OPINIONS Trump using 1980s tactics in trade war with China

OPINIONS

Trump using 1980s tactics in trade war with China

CGTN

05:56, July 05, 2018


As July 6, the day the US and China impose tariffs on each other's imports, is approaching, the US Chamber of Commerce issued an assessment report, saying that Trump's policy of imposing tariff on the products imported from China and other major trade partners will increase the burden on US' consumers and businesses.

Although the so-called investigation initiated by the United States Trade Representative (USTR) under Section 301 of the Trade Act of 1974 has violated the rules of the World Trade Organization (WTO), Trump's administration still ignores the negative impacts that a trade war, between the two economic powers, would bring.

Analysis from The Economic Daily says that Trump’s tariffs policy and concerns about the bilateral trade deficit echoes similar policies, against Japan, that were adopted in the 1980s. It seems the incumbent US President has not learned the relevant experience as American consumers were the main victims of the 1980s' trade war.

It is interesting to note that, in many ways, the current situation of Sino-US trade is similar to that of the Japanese-American trade more than 30 years ago.

China is now the second largest economy in the world, the same as Japan was in 1980. Both countries' economies are export-oriented, and the commodities being exported are in advantageous positions because of their good quality and low price.

Not only do present China and 1980s' Japan both have obvious dependence on the US market, but the huge trade surpluses with the US account for more than one-third of the US trade deficit.

Starting a trade war, however, provides no advantage, as imposing trade barriers does not necessarily reduce trade deficits.

Besides, American consumers will have to pay for the trade policy because the rise in commodity costs brought about by tariffs and trade barriers has taken up a large portion of the average American income.

In addition, the fact is that the industry that should have been most protected has received little help. Restrictions on imported cars have indeed shrunk the market share of Japanese cars in the United States, but only by less than three percent. At the same time, the total dollar value of the imported Japanese automobiles entering the US has also increased due to the sharp increase in prices.I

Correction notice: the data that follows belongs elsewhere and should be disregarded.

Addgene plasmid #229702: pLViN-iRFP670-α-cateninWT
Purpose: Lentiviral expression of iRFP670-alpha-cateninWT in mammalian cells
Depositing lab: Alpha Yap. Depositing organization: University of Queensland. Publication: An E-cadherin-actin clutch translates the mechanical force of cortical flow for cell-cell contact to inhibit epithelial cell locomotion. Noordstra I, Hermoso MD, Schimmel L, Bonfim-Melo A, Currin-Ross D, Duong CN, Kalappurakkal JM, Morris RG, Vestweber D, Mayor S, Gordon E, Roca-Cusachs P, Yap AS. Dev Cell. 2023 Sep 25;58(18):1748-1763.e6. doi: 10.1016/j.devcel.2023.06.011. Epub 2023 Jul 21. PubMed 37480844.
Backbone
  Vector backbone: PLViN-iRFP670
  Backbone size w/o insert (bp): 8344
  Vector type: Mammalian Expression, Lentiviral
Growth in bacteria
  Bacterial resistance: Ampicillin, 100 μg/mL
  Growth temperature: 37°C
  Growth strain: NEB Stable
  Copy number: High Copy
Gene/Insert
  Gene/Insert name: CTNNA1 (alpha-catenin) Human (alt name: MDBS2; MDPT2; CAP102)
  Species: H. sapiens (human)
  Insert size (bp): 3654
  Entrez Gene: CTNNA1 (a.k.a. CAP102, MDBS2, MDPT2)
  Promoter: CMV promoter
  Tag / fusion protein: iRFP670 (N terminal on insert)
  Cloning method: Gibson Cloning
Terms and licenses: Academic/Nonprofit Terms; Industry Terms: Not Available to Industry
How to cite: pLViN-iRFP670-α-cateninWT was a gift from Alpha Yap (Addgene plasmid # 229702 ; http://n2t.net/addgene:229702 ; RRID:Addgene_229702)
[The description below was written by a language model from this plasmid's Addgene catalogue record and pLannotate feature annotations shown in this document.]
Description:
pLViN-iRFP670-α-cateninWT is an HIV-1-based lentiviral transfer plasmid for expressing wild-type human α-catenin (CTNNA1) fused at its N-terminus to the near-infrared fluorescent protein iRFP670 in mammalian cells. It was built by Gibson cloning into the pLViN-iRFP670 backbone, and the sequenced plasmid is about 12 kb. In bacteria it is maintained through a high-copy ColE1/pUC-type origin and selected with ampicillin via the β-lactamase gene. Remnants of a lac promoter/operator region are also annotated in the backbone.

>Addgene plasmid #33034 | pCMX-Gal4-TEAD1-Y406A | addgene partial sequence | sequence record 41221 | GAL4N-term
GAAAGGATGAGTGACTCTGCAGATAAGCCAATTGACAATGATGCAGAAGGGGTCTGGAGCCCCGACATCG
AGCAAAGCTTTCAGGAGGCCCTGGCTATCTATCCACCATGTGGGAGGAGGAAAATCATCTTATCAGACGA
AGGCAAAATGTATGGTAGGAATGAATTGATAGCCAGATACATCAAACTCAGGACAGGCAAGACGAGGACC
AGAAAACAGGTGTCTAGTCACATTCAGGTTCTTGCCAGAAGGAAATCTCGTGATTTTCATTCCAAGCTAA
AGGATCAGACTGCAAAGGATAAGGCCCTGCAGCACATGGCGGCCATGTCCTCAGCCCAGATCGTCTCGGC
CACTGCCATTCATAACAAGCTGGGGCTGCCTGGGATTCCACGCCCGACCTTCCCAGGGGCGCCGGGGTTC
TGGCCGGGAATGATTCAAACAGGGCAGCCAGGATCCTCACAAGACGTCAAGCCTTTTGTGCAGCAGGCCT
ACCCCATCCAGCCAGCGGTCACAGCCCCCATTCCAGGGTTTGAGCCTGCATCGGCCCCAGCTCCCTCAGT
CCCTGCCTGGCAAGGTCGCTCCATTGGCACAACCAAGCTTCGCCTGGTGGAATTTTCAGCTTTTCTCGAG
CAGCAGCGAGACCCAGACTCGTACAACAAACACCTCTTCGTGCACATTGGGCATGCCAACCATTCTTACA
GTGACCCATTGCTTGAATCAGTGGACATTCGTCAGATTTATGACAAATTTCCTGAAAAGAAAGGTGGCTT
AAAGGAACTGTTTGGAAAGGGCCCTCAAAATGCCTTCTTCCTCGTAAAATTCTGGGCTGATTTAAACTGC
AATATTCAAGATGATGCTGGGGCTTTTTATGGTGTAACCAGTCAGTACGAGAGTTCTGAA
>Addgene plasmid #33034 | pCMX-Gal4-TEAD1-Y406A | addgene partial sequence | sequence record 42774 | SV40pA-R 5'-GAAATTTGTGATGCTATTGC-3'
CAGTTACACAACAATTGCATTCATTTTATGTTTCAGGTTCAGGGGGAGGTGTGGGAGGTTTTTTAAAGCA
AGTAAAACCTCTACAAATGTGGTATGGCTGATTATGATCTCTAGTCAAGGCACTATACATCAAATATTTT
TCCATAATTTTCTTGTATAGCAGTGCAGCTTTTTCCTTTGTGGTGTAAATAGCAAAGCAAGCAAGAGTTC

In terms of automobiles, European auto producers are very concerned as "global automakers whose future is ever-more dependent on China’s burgeoning market, any gains from lower import tariffs this week will likely be short-lived -- thanks to President Donald Trump’s trade war," according to a report from Bloomberg.

In view of Trump has triggered a worldwide trade war, mainly against China, Europe, Mexico and Canada, an unprecedented anti-trade war coalition should be formed to resist American tariffs.

As Bullpiano, a Wechat account, analyses, the reasons the US gives are excuses. In the case of the auto industry, Trump claims that America has been bullied, but the truth is that European automakers have created as many as 120,000 jobs for the United States, but the President seems still unsatisfied.

In fact, an increasing number of countries have launched countermeasures against the US sanctions. On Trump's threat over car tariffs, the EU also made it clear that US exports of up to 294 billion US dollars, equivalent to 19 percent of total US exports in 2017, will be countered. China, Canada and other countries are also fighting back.

Trump’s ruthlessness has also caused widespread doubts in his country. The Trump-style practices caused by the prevalence of populism are popular, but they have also lead to a severe social divergence in America. As an example, Harley-Davidson Motor Company, who was a supporter of Trump, has been forced to expand its production lines outside the US under pressure from the EU.

Therefore, in the long run, the US will not benefit from the trade war, but make its businesses and consumers into victims, just like during the US-Japanese trade war of 30 years ago.